Vacuum or Monster: Why Are Dogs Scared of Vacuums


This phenomenon has always been of interest to me. I have had three dogs in my life, not to mention the countless others that I have been around, and the wide array of reactions to vacuuming that the dogs have expressed has always intrigued me. For example, my first dog, Coco, couldn’t be bother by vacuum cleaners but he was terrified of storms. My current two dogs, Layla and Koda, are quite different. Layla HATES cleaning days— to the point where she actually used to try to bite the vacuum, even when it was off. Koda, on the other hand, doesn’t like it but is less reactive; he simply distances himself from the vacuum. 

Try as I might, with the wide array of interactions from each of my dogs, I could not figure out what it was; and, I came up with some whacky theories. My favorite of which being that vacuums eliminate a dog’s scent and depending on how territorial a dog is their reactions may accordingly vary. My mom still makes fun of me for the absurdity of that conjecture. 

Upon talking to my vet and doing research, I found that the answer is much less complicated than my above hypothesis. 

Vacuums are subjectively scary. 

That’s it. Each dog is different; therefore, each dog will react differently to different sounds, sights, smells, and objects, including, but not limited to, vacuum cleaners. 

That isn’t to say there isn’t a way to help, though. Now, if your dog is skittish around vacuums, keep reading and I’ll break it down for you. 

Just us humans have different triggers or fears, so do our pets. But, because of our more advanced reasoning capabilities we may unintentionally minimize the fears of our dogs. Being scared of vacuums is actually common in a lot pets and it isn’t necessarily the vacuum itself, but rather the strange sounds, and smells associated with it.

A dog’s sense of smell is his strongest sense; so, while we may not notice the distinct scent that our vacuums release our dogs can pick up on it immediately. Additionally, dogs also have acute hearing that loud vacuums may upset.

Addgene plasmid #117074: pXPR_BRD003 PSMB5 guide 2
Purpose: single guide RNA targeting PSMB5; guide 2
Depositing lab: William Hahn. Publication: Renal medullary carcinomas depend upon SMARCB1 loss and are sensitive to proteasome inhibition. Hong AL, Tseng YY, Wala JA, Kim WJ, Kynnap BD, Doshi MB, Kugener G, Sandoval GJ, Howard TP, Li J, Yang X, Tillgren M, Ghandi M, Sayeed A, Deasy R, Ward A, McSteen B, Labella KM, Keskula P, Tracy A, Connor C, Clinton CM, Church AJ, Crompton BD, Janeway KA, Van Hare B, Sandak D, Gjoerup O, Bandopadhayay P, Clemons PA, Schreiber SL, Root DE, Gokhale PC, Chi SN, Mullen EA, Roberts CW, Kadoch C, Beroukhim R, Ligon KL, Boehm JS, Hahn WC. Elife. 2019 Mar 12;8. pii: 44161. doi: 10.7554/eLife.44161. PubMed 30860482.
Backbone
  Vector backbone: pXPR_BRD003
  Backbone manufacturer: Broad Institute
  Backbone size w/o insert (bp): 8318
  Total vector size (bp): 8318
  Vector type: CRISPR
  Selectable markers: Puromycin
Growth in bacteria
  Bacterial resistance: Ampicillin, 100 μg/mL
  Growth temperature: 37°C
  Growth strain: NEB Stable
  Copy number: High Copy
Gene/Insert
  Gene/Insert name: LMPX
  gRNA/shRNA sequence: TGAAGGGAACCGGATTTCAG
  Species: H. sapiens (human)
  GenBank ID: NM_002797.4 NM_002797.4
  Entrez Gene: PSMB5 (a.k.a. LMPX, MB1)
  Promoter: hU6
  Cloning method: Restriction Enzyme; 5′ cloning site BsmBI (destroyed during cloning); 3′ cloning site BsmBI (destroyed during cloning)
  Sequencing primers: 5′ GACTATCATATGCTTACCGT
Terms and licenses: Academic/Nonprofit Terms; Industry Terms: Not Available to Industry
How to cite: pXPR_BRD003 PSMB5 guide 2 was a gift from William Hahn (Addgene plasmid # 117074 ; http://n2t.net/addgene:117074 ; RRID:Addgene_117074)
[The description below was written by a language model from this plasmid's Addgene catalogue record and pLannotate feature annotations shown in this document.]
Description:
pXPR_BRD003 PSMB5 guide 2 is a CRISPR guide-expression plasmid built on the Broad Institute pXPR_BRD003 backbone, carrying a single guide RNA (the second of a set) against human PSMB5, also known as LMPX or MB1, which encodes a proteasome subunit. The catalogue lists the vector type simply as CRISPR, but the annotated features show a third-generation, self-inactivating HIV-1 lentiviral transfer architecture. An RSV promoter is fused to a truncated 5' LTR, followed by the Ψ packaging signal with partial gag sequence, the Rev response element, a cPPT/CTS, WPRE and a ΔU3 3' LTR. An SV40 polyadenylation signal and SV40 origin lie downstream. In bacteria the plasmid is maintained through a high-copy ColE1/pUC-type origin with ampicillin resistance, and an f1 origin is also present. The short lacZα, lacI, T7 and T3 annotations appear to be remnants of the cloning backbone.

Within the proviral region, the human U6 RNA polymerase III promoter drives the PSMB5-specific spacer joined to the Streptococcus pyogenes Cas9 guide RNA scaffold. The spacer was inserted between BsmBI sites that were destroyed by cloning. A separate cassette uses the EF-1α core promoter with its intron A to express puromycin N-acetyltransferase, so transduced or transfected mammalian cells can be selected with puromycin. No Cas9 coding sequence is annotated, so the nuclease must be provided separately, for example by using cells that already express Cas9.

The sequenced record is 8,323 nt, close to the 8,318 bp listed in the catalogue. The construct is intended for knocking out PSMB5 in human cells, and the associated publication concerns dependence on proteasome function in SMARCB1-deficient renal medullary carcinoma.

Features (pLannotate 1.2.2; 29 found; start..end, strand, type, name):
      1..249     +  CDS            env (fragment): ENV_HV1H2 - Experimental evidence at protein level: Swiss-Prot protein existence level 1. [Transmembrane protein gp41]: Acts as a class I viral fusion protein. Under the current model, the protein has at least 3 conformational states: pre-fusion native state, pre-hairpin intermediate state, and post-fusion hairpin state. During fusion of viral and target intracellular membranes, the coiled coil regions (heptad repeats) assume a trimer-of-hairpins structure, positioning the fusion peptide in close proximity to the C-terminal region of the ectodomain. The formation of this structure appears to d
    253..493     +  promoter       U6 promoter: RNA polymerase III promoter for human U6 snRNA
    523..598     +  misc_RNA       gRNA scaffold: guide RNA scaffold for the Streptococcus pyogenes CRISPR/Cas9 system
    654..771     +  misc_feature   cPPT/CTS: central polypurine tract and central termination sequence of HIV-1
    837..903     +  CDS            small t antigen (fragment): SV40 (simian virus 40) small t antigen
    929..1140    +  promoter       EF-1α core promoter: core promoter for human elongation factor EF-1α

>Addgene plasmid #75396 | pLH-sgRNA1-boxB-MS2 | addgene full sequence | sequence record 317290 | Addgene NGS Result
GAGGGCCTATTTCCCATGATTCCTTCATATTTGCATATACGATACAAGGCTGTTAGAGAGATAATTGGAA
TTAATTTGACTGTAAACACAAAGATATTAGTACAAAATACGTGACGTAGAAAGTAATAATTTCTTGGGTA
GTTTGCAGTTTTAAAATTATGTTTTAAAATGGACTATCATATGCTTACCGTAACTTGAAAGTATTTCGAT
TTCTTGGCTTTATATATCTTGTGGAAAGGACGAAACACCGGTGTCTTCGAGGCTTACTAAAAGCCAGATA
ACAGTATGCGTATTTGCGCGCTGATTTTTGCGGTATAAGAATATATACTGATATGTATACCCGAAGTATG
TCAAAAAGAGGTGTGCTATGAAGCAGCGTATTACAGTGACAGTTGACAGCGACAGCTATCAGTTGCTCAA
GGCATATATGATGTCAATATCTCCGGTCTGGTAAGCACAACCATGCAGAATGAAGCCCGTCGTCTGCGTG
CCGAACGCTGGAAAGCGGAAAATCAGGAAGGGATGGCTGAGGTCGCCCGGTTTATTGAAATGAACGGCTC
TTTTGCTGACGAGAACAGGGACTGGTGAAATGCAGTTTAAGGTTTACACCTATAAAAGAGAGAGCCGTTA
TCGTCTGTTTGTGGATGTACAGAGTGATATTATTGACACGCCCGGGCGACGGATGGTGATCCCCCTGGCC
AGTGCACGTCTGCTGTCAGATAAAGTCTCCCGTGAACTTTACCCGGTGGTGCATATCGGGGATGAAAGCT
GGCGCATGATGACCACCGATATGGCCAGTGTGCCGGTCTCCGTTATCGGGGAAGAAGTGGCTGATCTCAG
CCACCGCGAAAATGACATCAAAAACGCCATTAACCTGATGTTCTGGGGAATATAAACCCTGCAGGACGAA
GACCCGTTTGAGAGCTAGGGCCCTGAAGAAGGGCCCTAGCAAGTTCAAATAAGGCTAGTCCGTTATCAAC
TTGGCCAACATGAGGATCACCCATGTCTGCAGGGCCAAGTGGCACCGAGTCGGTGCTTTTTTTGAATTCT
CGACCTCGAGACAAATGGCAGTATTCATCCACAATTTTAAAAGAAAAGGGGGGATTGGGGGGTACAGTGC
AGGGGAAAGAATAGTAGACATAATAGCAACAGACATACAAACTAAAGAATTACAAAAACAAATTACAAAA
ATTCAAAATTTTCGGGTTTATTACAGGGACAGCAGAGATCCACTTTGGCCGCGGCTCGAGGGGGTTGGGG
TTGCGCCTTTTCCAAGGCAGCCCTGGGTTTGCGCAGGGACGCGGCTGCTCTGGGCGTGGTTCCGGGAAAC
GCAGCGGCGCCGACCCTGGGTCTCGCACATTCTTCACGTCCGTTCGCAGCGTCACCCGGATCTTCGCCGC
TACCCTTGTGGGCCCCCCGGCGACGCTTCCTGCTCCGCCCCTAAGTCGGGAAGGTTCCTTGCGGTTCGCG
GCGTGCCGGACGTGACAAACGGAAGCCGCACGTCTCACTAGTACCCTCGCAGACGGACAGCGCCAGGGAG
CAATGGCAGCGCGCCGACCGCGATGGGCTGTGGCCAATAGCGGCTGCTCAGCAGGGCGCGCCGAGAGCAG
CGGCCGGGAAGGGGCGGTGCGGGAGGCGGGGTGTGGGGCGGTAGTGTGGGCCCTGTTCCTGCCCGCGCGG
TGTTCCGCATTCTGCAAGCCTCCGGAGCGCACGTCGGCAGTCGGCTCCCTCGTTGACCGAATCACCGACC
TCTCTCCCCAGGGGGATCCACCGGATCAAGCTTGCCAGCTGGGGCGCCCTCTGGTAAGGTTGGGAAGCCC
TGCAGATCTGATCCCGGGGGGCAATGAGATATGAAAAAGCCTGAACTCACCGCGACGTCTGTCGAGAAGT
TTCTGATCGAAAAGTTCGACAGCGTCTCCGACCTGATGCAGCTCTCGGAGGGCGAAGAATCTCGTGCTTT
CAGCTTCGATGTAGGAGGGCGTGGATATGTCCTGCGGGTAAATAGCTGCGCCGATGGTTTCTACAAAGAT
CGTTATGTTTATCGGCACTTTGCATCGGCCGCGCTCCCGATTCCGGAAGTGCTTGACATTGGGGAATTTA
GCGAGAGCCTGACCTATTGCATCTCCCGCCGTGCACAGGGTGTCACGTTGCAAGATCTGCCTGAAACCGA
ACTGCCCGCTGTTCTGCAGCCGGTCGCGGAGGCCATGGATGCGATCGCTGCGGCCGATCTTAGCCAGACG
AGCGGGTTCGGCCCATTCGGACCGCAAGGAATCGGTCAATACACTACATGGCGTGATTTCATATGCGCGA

Hopefully, we’re all aware of the signs that our pets give off when they’re scared, but if not here are some possibilities: barking, hiding, accidents, and freezing in place.

Essentially, any hyperawareness or change in your dogs normal behavior can be a potential warning that he or she is frightened.

Those are more overt actions, but analyzing your dog’s body language may also be telling. Koda has cute little triangle ears that stand upright; however, when he’s nervous or excited he pins them back. Other signs are tucked tails, stiff posture, and lip licking. 

Just be aware of your dog and his usual  habits that way you can better notice when he is uncomfortable. 

The best way to remedy a dog’s fear is to desensitize him. In other words, similar to how we have to face our fears, we have to help our pets do the same. As easy as it sounds, this may be a bit of a lengthy process, with vets recommending you start the process as soon as possible (preferably while the dog is still a puppy, even).

Vacuuming is usually not an everyday occurrence so your dog may not have enough time to investigate and become familiar with it. I saw one person even compare a vacuum to a monster that hides in a closet. To counter this take the vacuum out, even if you don’t intend on using it, and let your pet sniff around it and see it. Then maybe plug it in and turn it on inactively. This allows your pet to become familiar with the scent and sound of it while it is stagnant and less threatening. 

Some sources suggest simply playing youtube audio clips of vacuums to help acclimate your pup to the idea of them. Another helpful hack is to take out the vacuum and leave it unplugged but put a dog treat on or near it. This allows your dog to associate positive feelings with the vacuum, thus making it less of  a threat to them. 

If after a couple months of this sort of training you don’t notice difference, you can always allow your dog playtime in another part of your house or apartment while you vacuum one room and then switch. 

Like most living things, dogs are scared of the unfamiliar, so it makes sense that they get jumpy around a loud, smelly machine they only see once in a while. With that being said, it doesn’t have to stay that way. Training your dog out of his or her fear is always an option so long as you use positive affirmations and techniques like the ones mentioned above!